University of North Carolina at Chapel Hill
Talk Session: SESSION 12: PEPTIDE DESIGN AND FUNCTION
Date: Wednesday, June 15, 2022
Talk Time: 03:25 pm - 03:50 pm
Talk Title: Determining What Else Trimethyllysine Reader Proteins Can Read
Our group is an interdisciplinary group, focusing on problems of molecular and biomolecular recognition. Molecular recognition impacts a wide range of fields, including asymmetric catalysis, materials chemistry, and protein folding. Consider, for example, designing a drug to bind to the active site of an enzyme. What features other than shape might contribute to binding? What types of interactions will provide high affinity as well as high selectivity? These are general questions in the field of molecular recognition that we are investigating for applications to biosensing, drug delivery, and de novo protein design.
The research interests in our group span a wide range, from mechanistic organic chemistry and molecular recognition to structural biology, and hence involve the use of a variety of techniques. Methods used in our group include organic and solid phase synthesis, combinatorial chemistry, computational chemistry, molecular biology, kinetic and thermodynamic measurements using 1D and 2D NMR, circular dichroism, UV/Vis and fluorescence spectroscopy, analytical ultracentrifugation, and calorimetry. The extent that any one student uses these techniques depends largely on the particular student's research interests.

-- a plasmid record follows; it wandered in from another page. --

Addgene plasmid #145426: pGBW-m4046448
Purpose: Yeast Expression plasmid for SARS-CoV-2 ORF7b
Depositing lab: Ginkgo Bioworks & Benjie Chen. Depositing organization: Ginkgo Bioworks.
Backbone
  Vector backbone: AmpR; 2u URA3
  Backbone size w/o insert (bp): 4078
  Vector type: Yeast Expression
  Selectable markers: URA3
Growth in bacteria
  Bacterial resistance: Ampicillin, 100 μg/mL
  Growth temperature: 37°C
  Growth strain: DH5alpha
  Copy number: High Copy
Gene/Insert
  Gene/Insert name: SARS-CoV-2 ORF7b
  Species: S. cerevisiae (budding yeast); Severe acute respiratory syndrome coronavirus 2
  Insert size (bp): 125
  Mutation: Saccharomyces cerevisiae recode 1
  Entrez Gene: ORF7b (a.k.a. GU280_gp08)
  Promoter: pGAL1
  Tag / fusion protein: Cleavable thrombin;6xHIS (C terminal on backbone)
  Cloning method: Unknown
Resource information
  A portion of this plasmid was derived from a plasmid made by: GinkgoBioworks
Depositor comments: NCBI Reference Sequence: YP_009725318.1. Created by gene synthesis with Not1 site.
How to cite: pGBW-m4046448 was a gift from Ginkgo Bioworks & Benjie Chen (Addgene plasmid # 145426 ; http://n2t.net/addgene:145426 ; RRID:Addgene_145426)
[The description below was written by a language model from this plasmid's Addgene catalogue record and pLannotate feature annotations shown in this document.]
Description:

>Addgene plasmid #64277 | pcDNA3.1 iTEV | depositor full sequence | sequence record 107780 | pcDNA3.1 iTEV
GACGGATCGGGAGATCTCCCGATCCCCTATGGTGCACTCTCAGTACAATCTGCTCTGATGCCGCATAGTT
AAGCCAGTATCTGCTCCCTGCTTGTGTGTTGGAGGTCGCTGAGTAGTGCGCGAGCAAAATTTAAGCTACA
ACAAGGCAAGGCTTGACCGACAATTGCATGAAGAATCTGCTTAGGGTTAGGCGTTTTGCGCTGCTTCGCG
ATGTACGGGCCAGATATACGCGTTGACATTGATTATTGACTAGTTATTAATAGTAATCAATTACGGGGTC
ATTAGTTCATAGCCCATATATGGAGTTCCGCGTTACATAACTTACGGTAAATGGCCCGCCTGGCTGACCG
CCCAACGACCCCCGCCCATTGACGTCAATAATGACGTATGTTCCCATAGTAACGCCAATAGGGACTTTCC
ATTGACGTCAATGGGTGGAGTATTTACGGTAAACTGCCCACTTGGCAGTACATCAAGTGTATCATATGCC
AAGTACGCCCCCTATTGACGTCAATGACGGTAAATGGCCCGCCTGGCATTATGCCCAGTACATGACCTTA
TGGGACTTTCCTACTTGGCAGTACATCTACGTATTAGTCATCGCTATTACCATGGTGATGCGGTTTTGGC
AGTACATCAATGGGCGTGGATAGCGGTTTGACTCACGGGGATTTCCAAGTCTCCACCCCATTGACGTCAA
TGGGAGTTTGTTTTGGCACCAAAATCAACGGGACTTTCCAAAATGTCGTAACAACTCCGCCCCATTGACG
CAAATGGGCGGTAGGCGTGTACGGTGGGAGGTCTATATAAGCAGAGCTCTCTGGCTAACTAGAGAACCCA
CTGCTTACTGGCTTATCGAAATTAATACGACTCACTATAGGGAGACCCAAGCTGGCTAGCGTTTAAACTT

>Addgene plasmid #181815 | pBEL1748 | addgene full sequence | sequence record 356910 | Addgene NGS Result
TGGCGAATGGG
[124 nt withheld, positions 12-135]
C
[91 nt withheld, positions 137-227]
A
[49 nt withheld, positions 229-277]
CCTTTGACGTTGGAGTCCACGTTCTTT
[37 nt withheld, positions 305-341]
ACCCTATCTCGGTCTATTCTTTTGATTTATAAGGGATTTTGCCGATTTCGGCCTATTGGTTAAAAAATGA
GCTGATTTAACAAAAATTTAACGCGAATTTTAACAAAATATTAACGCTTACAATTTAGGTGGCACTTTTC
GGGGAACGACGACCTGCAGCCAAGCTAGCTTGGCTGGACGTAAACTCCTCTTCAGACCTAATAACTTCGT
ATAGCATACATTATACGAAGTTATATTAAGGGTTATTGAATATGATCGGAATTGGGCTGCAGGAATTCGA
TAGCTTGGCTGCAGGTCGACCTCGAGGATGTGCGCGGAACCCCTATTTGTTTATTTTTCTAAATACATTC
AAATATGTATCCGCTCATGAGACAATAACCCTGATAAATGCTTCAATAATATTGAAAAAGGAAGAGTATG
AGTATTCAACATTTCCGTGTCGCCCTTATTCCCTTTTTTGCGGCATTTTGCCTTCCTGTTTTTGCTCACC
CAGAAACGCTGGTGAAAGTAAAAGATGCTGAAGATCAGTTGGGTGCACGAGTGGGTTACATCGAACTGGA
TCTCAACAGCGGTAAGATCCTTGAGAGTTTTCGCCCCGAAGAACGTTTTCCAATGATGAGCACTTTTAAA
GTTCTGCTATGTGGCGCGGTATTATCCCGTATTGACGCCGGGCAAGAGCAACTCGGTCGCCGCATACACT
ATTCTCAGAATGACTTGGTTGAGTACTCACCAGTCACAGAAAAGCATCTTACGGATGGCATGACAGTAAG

Post-translational modification of histone proteins, including lysine methylation, regulate gene expression through recruitment of reader proteins to the nucleosome. Dysregulation of these events is prevalent in a wide range of diseases, such that there is much interest in developing selective inhibitors and probes for this class of proteins. However, with over 200 methyllysine reader proteins in humans, achieving selectivity can be challenging.
We have taken a mechanistic approach coupled with high throughput screening to identify unique selectivity patterns in these proteins, establishing new mechanisms of action and providing new opportunities for selective inhibition. These findings will be discussed.